Hafen used the address Thursday, attended by hundreds in the Henderson business community, to announce a $156 million expansion of the St. Rose Dominican Hospital Siena campus. The expansion, he said, will add 130 new beds and double the size of the hospital’s emergency room, with construction beginning in the next few months.
He also welcomed a $28 million expansion of the Levi Strauss distribution facility in Henderson, which will bring with it a 50 percent increase in staffing. [...]
He pointed out the city has received several distinctions in the past year. Bloomberg Businessweek named Henderson No. 38 in its list of America’s 50 Best Cities, and Forbes ranked Henderson as the second-safest city in the nation.
Hafen also highlighted Henderson’s goal for its residents to live in a “premier community.”
He said he wanted the community to know Henderson was the safest and best place to live in the valley, despite the effects the dire economy has had on the city.
Hafen also addressed the opening of TH Foods' manufacturing plant here in Henderson, as well as the new Union Village health care and mixed-use development set to break ground this year. He also gave a shout-out to new Ward 3 Council Member John Marz.
However as Hafen was speaking, new developments emerged in the story of the Ward 3 Council Member that Marz replaced. Apparently, her law suit against Clark County and County Commissioner Steve Sisolak will be dropped.
And this morning, The Sun has an in-depth article on the rise and fall of Kathleen Vermillion's political career. It's quite the tragic read. I'm sure she was genuinely interested in helping kids in need when she founded the Nevada Partnership for Homeless Youth. But as one climbs and corporate and political ladders, it can be easy to forget the reason why one started on the ladder in the first place. It can also be easy to lose one's own identity.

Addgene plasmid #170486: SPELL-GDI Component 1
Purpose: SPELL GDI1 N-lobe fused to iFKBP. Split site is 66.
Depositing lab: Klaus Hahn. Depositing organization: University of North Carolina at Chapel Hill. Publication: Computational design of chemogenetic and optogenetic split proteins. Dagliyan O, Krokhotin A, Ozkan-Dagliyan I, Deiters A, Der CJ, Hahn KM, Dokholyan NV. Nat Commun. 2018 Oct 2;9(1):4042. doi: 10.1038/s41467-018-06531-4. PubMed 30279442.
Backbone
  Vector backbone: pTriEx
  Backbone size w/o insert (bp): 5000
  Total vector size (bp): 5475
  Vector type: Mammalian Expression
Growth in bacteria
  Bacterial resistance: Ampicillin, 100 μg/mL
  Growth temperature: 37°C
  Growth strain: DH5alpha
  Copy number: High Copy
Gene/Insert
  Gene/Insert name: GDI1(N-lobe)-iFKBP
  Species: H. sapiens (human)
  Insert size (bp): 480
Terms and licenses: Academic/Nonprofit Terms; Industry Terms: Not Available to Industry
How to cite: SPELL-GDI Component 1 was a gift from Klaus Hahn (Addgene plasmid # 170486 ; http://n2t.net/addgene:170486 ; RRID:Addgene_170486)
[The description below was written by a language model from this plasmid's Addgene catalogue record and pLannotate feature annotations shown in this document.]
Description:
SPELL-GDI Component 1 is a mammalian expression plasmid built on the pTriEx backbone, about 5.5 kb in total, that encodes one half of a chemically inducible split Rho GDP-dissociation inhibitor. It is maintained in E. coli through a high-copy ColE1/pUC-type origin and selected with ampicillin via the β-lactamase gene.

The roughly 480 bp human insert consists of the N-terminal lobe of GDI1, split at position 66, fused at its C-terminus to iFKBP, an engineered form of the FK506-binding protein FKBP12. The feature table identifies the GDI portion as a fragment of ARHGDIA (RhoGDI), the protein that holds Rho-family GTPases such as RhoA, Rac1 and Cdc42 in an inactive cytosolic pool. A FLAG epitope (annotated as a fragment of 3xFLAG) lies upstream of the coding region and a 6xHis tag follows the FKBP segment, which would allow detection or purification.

Partnership employees told of a topsy-turvy work environment. One employee, who asked to remain anonymous, said Vermillion was unpredictable. She would be absent from the office for days and then, upon returning, be intensely critical of what was happening there.
“It was Kathleen’s world, and everyone is affected by her emotional state,” the employee told the Sun. “If she is in a bad state of mind and goes into her bottom swing, everyone fears for their jobs. It would change day to day — from her praising people to talking about firing them.”
Co-workers might complain to board members, but their complaints never reached a full-board discussion. Vermillion “tightly controlled her board” and was “good at manipulating perceptions,” the employee said.
“There was a good Kathleen and a bad Kathleen,” the employee said. “The good Kathleen was very sincere about the children; the bad Kathleen would throw anyone out of the bus.”
I think this article sheds some light on what may have caused Tuesday's tragic news. At some point ten years ago, Vermillion wanted to change the way we "deal with" homeless youth. Again, I'm sure she genuinely wanted to help back then. But now, Vermillion needs to help herself and her family. And hopefully, dropping the law suit against Sisolak is the first step in doing that.
And as I wrote late last month, the whole city has to recover from this. Even as large as Henderson has grown, many residents here still talk about "the small town feel". I certainly felt it in the last month as nearly everyone around town had an opinion on the Vermillion-Sisolak scandal. While it was probably best that Mayor Hafen didn't specifically address this in his State of the City Address yesterday, there may be more work to be done in restoring confidence, and in ensuring that personal affairs don't become so intertwined with city business in the future.
Hopefully, there's still a chance for some sort of positive end to this sad affair. And hopefully, Henderson can move past this and look forward to what looks to be exciting developments in our future.